There is a lot of hype on Virtualization. It is a $20
Billion market and although heavy transaction intensive applications and Oracle
RAC may not find its place in your Virtual Infrastructure today, someday they
surely will. Disk Virtualization, Network Virtualization, not only address the
increasingly crucial issues of cost but also taking a harder look at
manageability. Oracle RAC and Oracle installations have always been big deals.
If you do a search on Oracle’s site, you’ll find installation documents all
over the place.
Performance is where the meat is. Even in the virtualization
arena, there are some developments. There is a committee (A Non Profit
Organization) called SPEC that is working on a model for benchmarks. VMware
will be introducing its VMmark soon. Someday we will have a globally deployable
Oracle RAC on a Virtual Infrastructure, like the screenshot on my
In this article, we will focus on the workload management.
We will start our discussion and I hope to have my 4-node RAC ready on the
Enterprise Linux provided by Oracle on VMware’s ESX 3.0.1 server (latest
version) with enough memory and 4 vCPUs!
Introduction to Workload Management
Workload management helps us
manage and distribute our workload to provide us with peak performance and high
availability. So what all do we have in the Workload management?
- Services : If you remember the
Services Architecture, we created our service above our physical nodes to
provide not only transparency but it also masks the individual nodes to give us
a typical grid. This way we can group our RAC databases into separate entities.
We will also go ahead and create more entities (services) to address the needs
of our applications, such as OE, HR, Sales etc.
- Connection Load Balancing :
This feature of ONS (Oracle Net Services, if you remember when you provide the
command to list all the processes , crsstat –t or plainly crsstat to get a
detailed description of all the processes) helps the connections get adequately
load balanced across the RAC.
- High Availability : A RAC component that ensures that
the cluster is online all the time.
- Fast Application Notification (FAN)
: This notifier alerts applications continuously on any changes in the
configurations and workload services.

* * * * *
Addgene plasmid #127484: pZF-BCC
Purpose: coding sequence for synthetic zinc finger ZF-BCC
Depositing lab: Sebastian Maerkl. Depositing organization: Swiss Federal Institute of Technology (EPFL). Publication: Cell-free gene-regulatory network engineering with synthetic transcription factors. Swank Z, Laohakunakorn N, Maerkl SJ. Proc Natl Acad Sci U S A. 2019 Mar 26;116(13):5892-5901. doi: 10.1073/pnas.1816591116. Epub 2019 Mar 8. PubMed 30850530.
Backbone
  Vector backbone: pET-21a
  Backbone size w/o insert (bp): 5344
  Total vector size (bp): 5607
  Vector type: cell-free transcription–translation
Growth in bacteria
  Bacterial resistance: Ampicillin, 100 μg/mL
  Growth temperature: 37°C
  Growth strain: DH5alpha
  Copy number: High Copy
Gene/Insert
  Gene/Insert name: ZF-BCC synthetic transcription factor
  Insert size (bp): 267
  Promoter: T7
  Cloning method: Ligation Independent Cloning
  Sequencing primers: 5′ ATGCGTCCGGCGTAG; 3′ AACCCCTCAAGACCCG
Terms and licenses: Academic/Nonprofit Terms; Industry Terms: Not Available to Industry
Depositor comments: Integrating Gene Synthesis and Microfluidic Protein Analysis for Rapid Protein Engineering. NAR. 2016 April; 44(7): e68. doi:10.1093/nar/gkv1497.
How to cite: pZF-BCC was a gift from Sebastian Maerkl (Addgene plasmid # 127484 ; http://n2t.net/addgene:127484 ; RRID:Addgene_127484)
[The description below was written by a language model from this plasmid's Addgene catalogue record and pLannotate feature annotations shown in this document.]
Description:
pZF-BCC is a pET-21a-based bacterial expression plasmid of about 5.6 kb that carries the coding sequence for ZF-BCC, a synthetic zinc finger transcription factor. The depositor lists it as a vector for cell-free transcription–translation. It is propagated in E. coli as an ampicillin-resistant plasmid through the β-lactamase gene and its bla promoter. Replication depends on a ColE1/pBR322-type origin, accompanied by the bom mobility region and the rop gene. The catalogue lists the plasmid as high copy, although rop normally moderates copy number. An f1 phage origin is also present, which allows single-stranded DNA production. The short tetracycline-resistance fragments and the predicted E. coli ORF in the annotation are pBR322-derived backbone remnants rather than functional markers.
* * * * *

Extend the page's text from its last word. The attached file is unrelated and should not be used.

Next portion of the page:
- Load Balancing Advisory : As the name suggests, this provides
the necessary information to applications regarding the service levels provided
by nodes. It advises the applications to make the requests at the best available
services by a given node depending on the policy defined by you (the DBA).
- Fast Connection Failover : This
facilitates the Clients to rapidly failover to available nodes by being
adequately informed by FAN.
- Runtime Connection Load Balancing
: Clients need to provide available connections in the Connection Pool in order
to complete a transaction, thus the name runtime. The continuity or the High
Availability is the core of the whole RAC operation and this intelligent
mechanism ensures that the operations are completed when started.
Let’s take a look at the above mentioned components.
Although the Services is the core of the Service Architecture of RAC, and
can be an extended topic, lets just briefly see what it is about and we will
see what we can do in the upcoming example articles on more practical aspects
Now when a user connects to a database, it is preferable to connect to the service
layer by mentioning the service in the connection string. As I mentioned above,
we can create more services to address and logically differentiate the needs of
the clients and applications without mingling into the nodes. Let’s see various
service level deployments.
Using Oracle Services
Default Service Connections
Connection Load Balancing
Oracle Services: This is a perfect way to manage applications or a subset of
applications. Simply, OLTP users, DWH/Batch Operations can have their own
services assigned to themselves. Service level
requirements should be the same for users /applications assigned to a service.
When defining a service, you have the opportunity to define which nodes will
support that service. They become preferred instances while the ones that
will provide failover support are known as available instances.
When you specify
instances, then a particular set of instances are brought in to assist and
support that service and the subset of applications. Should one or more of
fail, then the failover takes place and the services are moved over to the
AVAILABLE instances. Should the failed
instances come back online the services will not fall back to the
PREFERRED instances simply because it
has successfully met the service level requirement and is doing a fine job of
providing high availability. Thus, there is no need to enact another outage to
bring them back to the originally determined
instances. Do however note that you can easily fail them back to the original
situation by using FAN callouts.
Also, note that Resource profiles are
automatically created when you define a service. A resource profile takes care
of the manageability of the service and defines service dependencies for the
instance and database. Stopping a service would mean stopping the database and
the instances associated with the service, so use caution when you attempt to
bring down the services.
Services are integrated with Resource Manager thus
enabling us to restrict the resources that are being used by a service.
Consumer groups are mapped to the services so users connecting are members of
the specific consumer group. AWR (Automatic Workload Repository) helps us
monitor the performance per service.
ONS (Oracle Net Services) provides connection load
balancing. This can be simply done by setting the CLB goal in the listener,
CLB_GOAL. It is also possible to specify
a single TAF policy for all users of a specific service by defining the
In future articles we will continue what we’ve started here
and try to stay on course, describing the services deployment scenarios.